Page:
Movie > FilmDead on arrival
You know something is wrong when a movie is filled with some of the biggest black comedians in Hollywood and the white guy who played Cyclops in the X-Men (James Marsden) steals the show. And with lame LSD jokes, no less.
A black-cast remake of the 2007 British farce with the same title, Death at a Funeral stoops extra low for a few additional laughs, but ends up feeling just as stale, schematic and predictable as Frank Oz's original. Hollywood's designated misanthrope Neil LaBute (A Company of Men, Your Friends & Neighbors) is the gun-for-hire director, delivering a snappier pace but only occasionally delivering the yuks. It's not entirely his fault. Dean Craig's sagging script is pretty dire, offering only a handful of comic set pieces. Oddly, Craig's contemptible view of family dynamics nestles right in with the rest of LaBute's work. Broad slapstick comedy, however, is new for this satirically minded playwright-filmmaker, leading him to paw ever-faster to keep the hamster wheel spinning.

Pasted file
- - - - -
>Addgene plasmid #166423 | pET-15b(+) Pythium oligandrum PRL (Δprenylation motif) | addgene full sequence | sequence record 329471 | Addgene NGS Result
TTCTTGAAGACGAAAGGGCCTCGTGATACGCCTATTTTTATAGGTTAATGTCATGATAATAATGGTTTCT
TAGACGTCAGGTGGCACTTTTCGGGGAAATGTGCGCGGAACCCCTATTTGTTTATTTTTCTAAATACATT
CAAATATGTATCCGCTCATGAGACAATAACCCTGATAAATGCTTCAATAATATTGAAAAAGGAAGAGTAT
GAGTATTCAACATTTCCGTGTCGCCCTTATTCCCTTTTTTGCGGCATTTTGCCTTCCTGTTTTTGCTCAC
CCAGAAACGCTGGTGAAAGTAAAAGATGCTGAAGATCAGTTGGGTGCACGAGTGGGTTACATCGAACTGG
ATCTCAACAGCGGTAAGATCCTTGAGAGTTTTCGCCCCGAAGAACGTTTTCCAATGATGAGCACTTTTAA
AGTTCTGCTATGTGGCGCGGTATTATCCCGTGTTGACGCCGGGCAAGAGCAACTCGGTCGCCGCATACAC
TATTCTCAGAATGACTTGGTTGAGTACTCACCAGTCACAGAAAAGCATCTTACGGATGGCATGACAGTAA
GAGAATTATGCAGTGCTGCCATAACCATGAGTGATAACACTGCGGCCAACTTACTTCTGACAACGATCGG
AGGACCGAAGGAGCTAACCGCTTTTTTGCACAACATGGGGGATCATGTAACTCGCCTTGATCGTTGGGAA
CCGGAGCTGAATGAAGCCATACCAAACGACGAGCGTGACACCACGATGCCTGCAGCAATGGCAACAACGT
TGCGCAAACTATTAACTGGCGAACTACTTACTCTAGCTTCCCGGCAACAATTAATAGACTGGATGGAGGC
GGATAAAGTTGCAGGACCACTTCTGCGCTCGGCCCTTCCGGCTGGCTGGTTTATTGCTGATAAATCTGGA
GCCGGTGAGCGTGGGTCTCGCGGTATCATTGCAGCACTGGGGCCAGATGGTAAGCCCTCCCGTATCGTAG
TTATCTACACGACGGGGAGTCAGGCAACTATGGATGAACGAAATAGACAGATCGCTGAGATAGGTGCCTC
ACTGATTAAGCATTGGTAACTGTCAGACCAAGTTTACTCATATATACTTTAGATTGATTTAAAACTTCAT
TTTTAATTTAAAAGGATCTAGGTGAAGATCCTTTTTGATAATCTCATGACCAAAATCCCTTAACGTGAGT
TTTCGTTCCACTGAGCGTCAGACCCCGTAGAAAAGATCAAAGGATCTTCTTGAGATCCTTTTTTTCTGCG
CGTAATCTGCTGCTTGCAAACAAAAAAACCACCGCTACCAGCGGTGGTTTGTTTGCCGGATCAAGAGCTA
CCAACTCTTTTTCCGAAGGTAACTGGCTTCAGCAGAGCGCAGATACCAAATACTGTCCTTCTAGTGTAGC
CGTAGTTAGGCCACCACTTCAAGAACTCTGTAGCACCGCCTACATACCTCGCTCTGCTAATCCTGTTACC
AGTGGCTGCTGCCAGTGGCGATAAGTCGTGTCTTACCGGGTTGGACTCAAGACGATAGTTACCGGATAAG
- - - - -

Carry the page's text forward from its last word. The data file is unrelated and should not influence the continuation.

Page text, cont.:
Gathered together for his father's funeral, Chris Rock's extended and unwieldy family quickly falls into petty bickering and resentment-filled confrontations. There's his self-absorbed younger brother (Martin Lawrence), unappreciative mother (Loretta Devine), foul-mouthed uncle (Danny Glover), hypochondriac friend (Tracy Morgan), interracially engaged cousin (Zoe Saldana) and a cadre of clichéd acquaintances and relations. Oh, and there's a dwarf with a scandalous secret (Peter Dinklage repeating his role from the first film). Needless to say, less-than-tasteful mishaps ensue.
When you come right down to it, Death at a Funeral is a feature-length sitcom ... with foul language and gross-out shit jokes. And next to LaBute's Wicker Man remake, it's his funniest movie yet. Which is hardly a compliment. Craig's script views queers with the same hysterical anxiety as Three's Company, spinning homophobia into the justification for any number of moronic scenarios. And whenever the wafer-thin gay jokes begin to flag, drug-inspired silliness or fecal pranks take their place. What's truly amazing is that so many otherwise funny actors are rendered laugh-free. Morgan, when he's allowed to riff, lands a few hearty chuckles, but Rock is neutered as the straight man, and Lawrence doesn't bring home a single guffaw.
As coarse, obvious and labored as Death at a Funeral is, its 90 minutes mostly fly by. And while most of the actors fumble to effectively land a joke, they remain engaging and likable. In the end, LaBute's film proves that it doesn't matter if the cast is haughty and English or upwardly mobile and black — low-brow stupidity is color-blind.
Jeff Meyers writes about film for Metro Times. Send comments to firstname.lastname@example.org.